A hose at a fire scene. (Bill O’Leary/The Washington Post)

A Prince George’s County firefighter faces possible disciplinary action after he made an “inappropriate radio transmission” that threatened to cut off a volunteer fire crew’s water supply during a call in Capitol Heights, Md.

The firefighter, who had been temporarily banned from responding to emergency calls since the Dec. 29 incident, was allowed to return to full duty Friday after the department completed an initial review of the incident. A volunteer firefighter who had also been removed from emergency operations has returned to duty.

The review, investigated as a possible case of “workplace violence,” determined that although a clamp designed to stem the flow of water through a hose was placed on another crew’s line, it was never activated, said Mark Brady, a spokesman for the Prince George’s County Fire/EMS Department.

“This situation had no impact whatsoever on extinguishing the fire,” Brady said.

The investigation marked the latest incident in the ongoing turf battle between career and volunteer firefighters in Prince George’s County, a dispute that has seen crews accuse each other of sabotage or assault.

The investigation stems from a Dec. 29 house fire at Larchmont Avenue and Doppler Street, Brady said.

A crew from the mostly career-staffed station in District Heights was first at the scene, with an all-volunteer crew from Kentland arriving second, Brady said.

Typically, engines that arrive first pull attack lines, with water supplied from the firetrucks until crews arriving later can connect them into more water from a hydrant. But, based on radio transmissions related to the Dec. 29 blaze, the additional water from the hydrant did not come fast enough for the first engine.

“I need that water,” a firefighter from the District Heights engine tells the Kentland crew again, about a minute after his initial request, according to radio transmissions captured by the fire blog Statter911. “I am going to put a hose clamp on your attack line.”

Shortly afterward, a firefighter from the Kentland engine is heard on the radio demanding that a clamp be removed.

“Engine 833 to command, have 26’s driver take the hose clamp off our attack line,” the transmissions indicate.

Dave Statter, a former volunteer firefighter in Prince George’s County who runs Statter911, said, “If we’re to believe the radio traffic, he’s basically saying, ‘If I don’t get water, you’re not getting water,’ which is really, really childish” of whoever ordered the clamp placed.

Brady, who confirmed that the radio transmissions from Statter911 were authentic, said there was no physical altercation and that two firefighters — one career and one volunteer — were immediately removed from emergency operations that night. It’s believed that the same firefighter who made the transmission about the clamp placed the clamp on the hose, Brady said.

The union representing career firefighters and the Kentland Volunteer Fire Department declined to comment on the matter.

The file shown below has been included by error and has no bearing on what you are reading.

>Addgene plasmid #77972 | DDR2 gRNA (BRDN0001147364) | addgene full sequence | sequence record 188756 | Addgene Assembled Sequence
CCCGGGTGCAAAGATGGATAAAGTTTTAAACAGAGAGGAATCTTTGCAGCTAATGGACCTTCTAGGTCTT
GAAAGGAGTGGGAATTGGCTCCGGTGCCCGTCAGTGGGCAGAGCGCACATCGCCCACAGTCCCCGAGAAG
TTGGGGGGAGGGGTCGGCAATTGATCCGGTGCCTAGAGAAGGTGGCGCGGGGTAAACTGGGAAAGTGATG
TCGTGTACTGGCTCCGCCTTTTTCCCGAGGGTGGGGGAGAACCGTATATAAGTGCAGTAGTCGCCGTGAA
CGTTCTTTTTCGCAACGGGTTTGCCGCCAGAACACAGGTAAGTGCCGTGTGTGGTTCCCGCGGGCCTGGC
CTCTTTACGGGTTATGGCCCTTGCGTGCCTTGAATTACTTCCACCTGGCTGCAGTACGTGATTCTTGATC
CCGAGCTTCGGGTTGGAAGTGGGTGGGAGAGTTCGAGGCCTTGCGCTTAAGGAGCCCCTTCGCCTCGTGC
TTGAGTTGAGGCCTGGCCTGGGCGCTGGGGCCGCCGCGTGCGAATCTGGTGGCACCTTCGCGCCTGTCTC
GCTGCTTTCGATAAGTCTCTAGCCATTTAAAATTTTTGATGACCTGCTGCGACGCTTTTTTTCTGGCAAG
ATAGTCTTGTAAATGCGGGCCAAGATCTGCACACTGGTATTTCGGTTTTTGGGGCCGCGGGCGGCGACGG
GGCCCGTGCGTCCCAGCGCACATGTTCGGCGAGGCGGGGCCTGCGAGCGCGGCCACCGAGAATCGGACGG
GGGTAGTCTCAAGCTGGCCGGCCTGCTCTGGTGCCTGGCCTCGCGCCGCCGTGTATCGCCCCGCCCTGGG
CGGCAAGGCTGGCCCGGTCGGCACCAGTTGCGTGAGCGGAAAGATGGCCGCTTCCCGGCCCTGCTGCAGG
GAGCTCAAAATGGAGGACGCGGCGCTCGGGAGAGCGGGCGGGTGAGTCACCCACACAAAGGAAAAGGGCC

A statement Friday from the county fire department said a review found that a miscommunication between firefighters “played a role in the escalation of radio transmissions between the two pump operators.”

The District Heights engine had called to Kentland to supply water from a hydrant to District Heights firefighters. But the Kentland pump operator thought the radio transmission was coming from his own crew, prompting them to fill their own hose line with water instead of the District Heights line.

“It was at this point, seeing an attack line being charged before the supply line being charged, the District Heights pump operator made a radio transmission referencing using a hose clamp,” the department said in a statement. “The review determined that while a hose clamp was placed over the Kentland back-up attack line, it was never engaged and never restricted the flow of water in the line.”

No one was injured, and one man was displaced in the fire, which started in the kitchen of a single-family home, Brady said.

“There was never really a legitimate threat to either our internal or external people,” Brady said of why the firefighters were allowed to return to duty pending administrative disciplinary review. “While a verbal threat was made, there was no actual action.”

Statter said the District Heights firefighter heard threatening to clamp Kentland’s hose was probably concerned that the Kentland crew ran its own hose line to put out the fire before a water supply from a hydrant was established for the first arriving engine, as protocol dictates. If the hose clamp had been activated, firefighters on the scene could have been endangered, Statter said.

“Whatever the provocation . . . it does not justify shutting down the hose line of people in a fire,” Statter said.

Statter said the rivalry between career and volunteer firefighters goes back 50 years and is rooted in similar feuds dating to the early days of the fire service, when crews would compete to put out a blaze first.

In 2016, then-fire chief Marc Bashoor had stern words for the department after safety gear for career medics and firefighters appeared to be intentionally damaged. That same year, two volunteer firefighters were charged with assault and misconduct in office after they were accused of fighting with another firefighter over who should be first to enter a burning home. The volunteer firefighters were later acquitted after a jury trial.

“Prince George’s has a wonderful fire department with both career and volunteers,” Statter said, “but this rivalry and the fighting does not serve the public well.”